Once upon a time, my high school relationships class was separated by gender and tasked with each making a list of things the other gender does to cause your gender sexual temptation. When the boys returned, their list was proudly headlined with this item:
Bending at the waist
That wasn’t the only odd item on the list– “playing erotically with straws and other objects” was another, opening the door for us girls to constantly wonder whether what we were doing with a straw might be considered erotic–but that particular entry stands out in my memory as the clearest evidence of the obvious: Teenage boys will be horny no matter what you do.
I attended a Christian school, hence why we were making the lists in the first place, so while there was a lot of laughing and heckling, we didn’t actually throw the boys’ list out the window, but rather extracted from them a more specific description of what, exactly, entailed appropriate and inappropriate waist-bending, and dutifully promised to avoid the latter. Purity culture did its thing and life went on.
It’s only now that I can look back and wonder: Why did we feel the need to make lists of appropriate and inappropriate behavior to keep other people from lusting after us when it was copiously apparent that it wouldn’t do any good? Why was it assumed that the best people to control teenage boys’ thoughts and actions were not the teenage boys, but the teenage girls?
There’s another phrase, this one from elementary and middle school, that stands out in my memory, and maybe yours too:
Just ignore them and they’ll leave you alone.
Remember that? It was what everyone–teachers, principals, counselors, your own parents–would tell you when you were being bullied. It was never the bullies’ job to leave you alone, nor yet the authority figures’ job to make them behave: It was your job and your job only. It never worked. How could it? Even setting aside the impossibility of not doing anything that could be construed as a response (even calmly walking away got treated as a victory), bullies didn’t want a response. They wanted to exert their power over weaker kids. Ignoring them only proved that you were one of the weaker kids who wouldn’t give them any trouble.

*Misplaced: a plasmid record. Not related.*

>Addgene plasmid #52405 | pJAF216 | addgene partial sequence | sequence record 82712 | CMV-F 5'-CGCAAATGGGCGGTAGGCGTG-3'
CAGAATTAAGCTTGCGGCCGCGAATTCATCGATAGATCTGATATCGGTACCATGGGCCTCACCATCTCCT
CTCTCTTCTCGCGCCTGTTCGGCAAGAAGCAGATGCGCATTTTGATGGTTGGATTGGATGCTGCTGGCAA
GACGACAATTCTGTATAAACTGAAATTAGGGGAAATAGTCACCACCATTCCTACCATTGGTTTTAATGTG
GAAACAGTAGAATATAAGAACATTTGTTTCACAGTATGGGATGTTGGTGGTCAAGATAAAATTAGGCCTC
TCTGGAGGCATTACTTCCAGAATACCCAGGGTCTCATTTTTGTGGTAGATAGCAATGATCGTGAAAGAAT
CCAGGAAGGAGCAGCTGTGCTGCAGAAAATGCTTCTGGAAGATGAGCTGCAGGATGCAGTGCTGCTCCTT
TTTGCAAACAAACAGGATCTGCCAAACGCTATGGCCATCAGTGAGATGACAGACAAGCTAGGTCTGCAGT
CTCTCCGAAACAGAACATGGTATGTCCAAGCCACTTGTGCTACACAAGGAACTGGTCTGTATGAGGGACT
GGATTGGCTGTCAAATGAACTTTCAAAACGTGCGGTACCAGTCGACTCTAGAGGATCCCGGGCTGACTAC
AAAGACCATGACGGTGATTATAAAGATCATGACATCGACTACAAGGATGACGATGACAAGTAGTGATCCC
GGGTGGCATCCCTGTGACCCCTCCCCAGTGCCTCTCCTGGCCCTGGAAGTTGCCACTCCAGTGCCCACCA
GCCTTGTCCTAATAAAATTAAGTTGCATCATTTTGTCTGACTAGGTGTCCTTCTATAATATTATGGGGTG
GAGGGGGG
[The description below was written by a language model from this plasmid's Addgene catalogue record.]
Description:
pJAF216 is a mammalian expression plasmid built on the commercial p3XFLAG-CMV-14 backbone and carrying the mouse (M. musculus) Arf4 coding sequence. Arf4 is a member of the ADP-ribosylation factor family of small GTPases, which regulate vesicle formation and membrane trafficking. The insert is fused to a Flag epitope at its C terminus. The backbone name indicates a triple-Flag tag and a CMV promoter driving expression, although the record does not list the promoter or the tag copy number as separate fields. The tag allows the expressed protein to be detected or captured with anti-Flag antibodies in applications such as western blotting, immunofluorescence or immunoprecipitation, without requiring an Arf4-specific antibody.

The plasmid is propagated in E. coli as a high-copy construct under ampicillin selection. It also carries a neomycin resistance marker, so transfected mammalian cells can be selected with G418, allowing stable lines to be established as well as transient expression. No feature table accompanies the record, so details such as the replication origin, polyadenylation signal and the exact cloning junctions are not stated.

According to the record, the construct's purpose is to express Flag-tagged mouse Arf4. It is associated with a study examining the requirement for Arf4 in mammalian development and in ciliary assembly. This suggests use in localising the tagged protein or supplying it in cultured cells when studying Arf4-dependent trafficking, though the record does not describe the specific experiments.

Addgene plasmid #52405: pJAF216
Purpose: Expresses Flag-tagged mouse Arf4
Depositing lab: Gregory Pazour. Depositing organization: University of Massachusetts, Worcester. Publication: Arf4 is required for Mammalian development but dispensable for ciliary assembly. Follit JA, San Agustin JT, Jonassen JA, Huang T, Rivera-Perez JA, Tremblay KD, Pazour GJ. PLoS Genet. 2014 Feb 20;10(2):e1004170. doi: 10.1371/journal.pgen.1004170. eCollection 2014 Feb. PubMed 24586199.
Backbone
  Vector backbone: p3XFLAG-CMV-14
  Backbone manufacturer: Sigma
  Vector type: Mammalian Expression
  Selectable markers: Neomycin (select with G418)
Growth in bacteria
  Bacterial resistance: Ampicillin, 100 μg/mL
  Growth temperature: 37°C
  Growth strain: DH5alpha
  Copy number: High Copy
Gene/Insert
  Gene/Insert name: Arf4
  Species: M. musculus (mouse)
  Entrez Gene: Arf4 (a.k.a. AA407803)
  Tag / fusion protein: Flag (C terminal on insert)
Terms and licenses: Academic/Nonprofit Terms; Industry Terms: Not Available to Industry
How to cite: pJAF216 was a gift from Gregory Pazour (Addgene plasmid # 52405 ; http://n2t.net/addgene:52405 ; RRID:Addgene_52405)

All those teachers and principals had to know this. Why did they keep giving you advice that they knew wouldn’t work?
Now that I’m older, I can see the social-engineering aspect of that approach. Bullied kids disturbed the appearance of a well-ordered classroom and made the teacher look bad. Not so much the bullying itself, which could happen very unobtrusively, but the complaints and obvious misery of the victims. Dealing with the bullies would solve the problem, but it was much simpler to deal with the victims. Give them a “solution” that doesn’t work. Then, when they continue to be victimized, blame them for not using the solution correctly. The bullying is now their own fault and you can, with impunity, tell them to can it and stop being so obviously miserable*.
Bullying culture is, thank God, finally becoming unacceptable, as programs are launched that focus on preventing kids from bullying, mobilizing bystanders, and creating a safe environment, rather than simply giving the victims a list of dos and don’ts. But modesty culture is prominent and growing. And it uses the exact same logic.
Just like the victims of bullying, girls are told that the unwanted attention they receive is their own fault. They are given a list of rules to follow to prevent that attention. It’s an open secret that the rules don’t work (or are impossible to follow), but when they fail and the teenage boys shockingly continue to be horny, the girls are blamed for not following the rules closely enough. Thus the girls are recast as the offenders and the boys as the innocent victims. The girls and their desires, complaints, ideas, and struggles can then safely be discounted, because they “have no self-respect” and just look how they torment those poor boys.
It’s no different than telling the kid with glasses that he ought to be different if he doesn’t want to get bullied. And it’s just as reprehensible.
Oh, and if you’re an adult male and you’ve ever thought a thirteen-year-old was dressed “provocatively?” The neighborhood cops may have some questions for you.
*My sixth-grade teacher told me to stop crying in class after I had been bullied. I called her a jerk and got sent to the principal’s office, an early experience in the dangers of speaking truth to power.